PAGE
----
The Western Hemisphere is the first region of the world to eliminate the two diseases
Washington, D.C., 3 May 2011 (PAHO) - The Pan American Health Organization/World Health Organization (PAHO/WHO) is urging international travelers to get vaccinated against measles and rubella before visiting the Western Hemisphere, to reduce the risk of reintroducing these two diseases, which have been eliminated from the Americas.
PAHO/WHO issued the epidemiological alert last week in view of increased international travel expected for upcoming cultural and sporting events hosted by countries in the Americas.
In addition to recommending vaccination of travelers to the Americas, the alert also recommends that residents of the Western Hemisphere get vaccinated before travelling to other regions. "Travelers who have not been vaccinated against measles and rubella are at risk of contracting these diseases when visiting countries where the viruses are currently circulating," says PAHO/WHO.
Women of childbearing age need to make special efforts to ensure they are vaccinated against rubella, which can cause fetal death or serious birth defects if contracted during pregnancy.
The Region of the Americas is the only region in the world that has eliminated measles and rubella, mirroring earlier successes in becoming the first region to eliminate smallpox and polio. The last case of endemic measles was reported in the Western Hemisphere in 2002 and the last case of endemic rubella in 2009. The countries of the hemisphere, coordinated by PAHO/WHO, are currently in the process of documenting and officially verifying the elimination of these two diseases. While imported cases occur sporadically, widespread vaccination has prevented their spread and is considered essential to maintaining elimination.
According to the alert, international travelers over 6 months of age who are unable to provide evidence of immunity-through an immunization record or a positive blood test for measles and rubella antibodies-should get vaccinated for measles and rubella or, preferably, should get the measles, mumps, and rubella (MMR) vaccine. Ideally, the vaccine should be administered at least two weeks before departure.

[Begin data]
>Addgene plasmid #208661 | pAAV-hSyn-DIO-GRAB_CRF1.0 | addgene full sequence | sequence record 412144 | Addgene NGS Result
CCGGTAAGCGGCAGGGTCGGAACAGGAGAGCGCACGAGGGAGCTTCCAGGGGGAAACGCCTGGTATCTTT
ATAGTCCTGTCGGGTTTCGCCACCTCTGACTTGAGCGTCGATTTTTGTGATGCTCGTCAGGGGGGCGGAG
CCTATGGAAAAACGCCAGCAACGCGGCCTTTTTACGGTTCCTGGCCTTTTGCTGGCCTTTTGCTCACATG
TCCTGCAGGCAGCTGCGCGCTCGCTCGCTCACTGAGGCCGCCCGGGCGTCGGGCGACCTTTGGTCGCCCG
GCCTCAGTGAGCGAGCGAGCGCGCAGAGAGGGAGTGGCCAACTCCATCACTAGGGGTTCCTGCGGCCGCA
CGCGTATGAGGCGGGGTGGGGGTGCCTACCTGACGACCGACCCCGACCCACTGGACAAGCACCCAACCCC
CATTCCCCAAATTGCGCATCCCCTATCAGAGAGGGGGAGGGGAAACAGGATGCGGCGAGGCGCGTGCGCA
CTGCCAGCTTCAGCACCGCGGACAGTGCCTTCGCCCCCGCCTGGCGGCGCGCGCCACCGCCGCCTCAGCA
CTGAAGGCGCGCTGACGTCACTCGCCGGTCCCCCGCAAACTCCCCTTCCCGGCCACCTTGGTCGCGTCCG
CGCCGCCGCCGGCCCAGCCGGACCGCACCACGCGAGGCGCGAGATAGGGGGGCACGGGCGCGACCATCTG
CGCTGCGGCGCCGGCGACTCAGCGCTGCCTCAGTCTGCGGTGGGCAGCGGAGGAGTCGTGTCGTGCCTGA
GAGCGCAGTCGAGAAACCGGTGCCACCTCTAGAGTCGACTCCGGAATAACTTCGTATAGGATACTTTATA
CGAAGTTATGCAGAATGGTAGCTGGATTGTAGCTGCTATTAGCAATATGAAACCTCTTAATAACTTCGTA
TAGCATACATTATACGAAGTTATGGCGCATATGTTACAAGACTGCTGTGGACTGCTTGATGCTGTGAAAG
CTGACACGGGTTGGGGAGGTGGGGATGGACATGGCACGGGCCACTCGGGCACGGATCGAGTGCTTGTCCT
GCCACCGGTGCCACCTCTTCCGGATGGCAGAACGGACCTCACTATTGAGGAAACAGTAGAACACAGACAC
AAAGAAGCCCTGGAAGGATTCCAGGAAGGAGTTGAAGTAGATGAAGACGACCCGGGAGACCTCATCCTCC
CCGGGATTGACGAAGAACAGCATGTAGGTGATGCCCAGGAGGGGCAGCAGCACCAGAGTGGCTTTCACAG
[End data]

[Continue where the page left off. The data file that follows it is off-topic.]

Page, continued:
Exceptions to these recommendations include travelers who present medical indications that they should not undergo vaccination for measles and rubella. Infants under 6 months old should not be vaccinated. Infants who receive the MMR vaccine before their first birthday must be revaccinated according to the vaccination schedule in their country.
The alert also urges travelers to be on the alert during their trip and upon their return for symptoms including fever, rash, cough, runny nose or conjunctivitis.
Travelers who believe they have contracted measles or rubella should confine themselves to their lodging, except for visiting a doctor, and should avoid public places and contact with other people for seven days following the onset of rash.
The alert, which was sent to the ministries of health of PAHO/WHO member countries, urges health authorities to include private healthcare providers in their surveillance systems and to alert healthcare workers in both the private and public sectors to the possible presence of both diseases, reminding them that suspected cases must be notified immediately to health authorities.
The alert also encourages the healthcare sector to require proof of immunity for measles and rubella as a pre-requisite for employment (for medical, administrative and security personnel). It also recommends vaccination of personnel in the tourism and transportation sectors.
The Pan American Health Organization (PAHO) was established in 1902 and is the world's oldest public health organization. It serves as the regional office of the World Health Organization, and works with all the countries of the Americas to improve the health and quality of life of their peoples.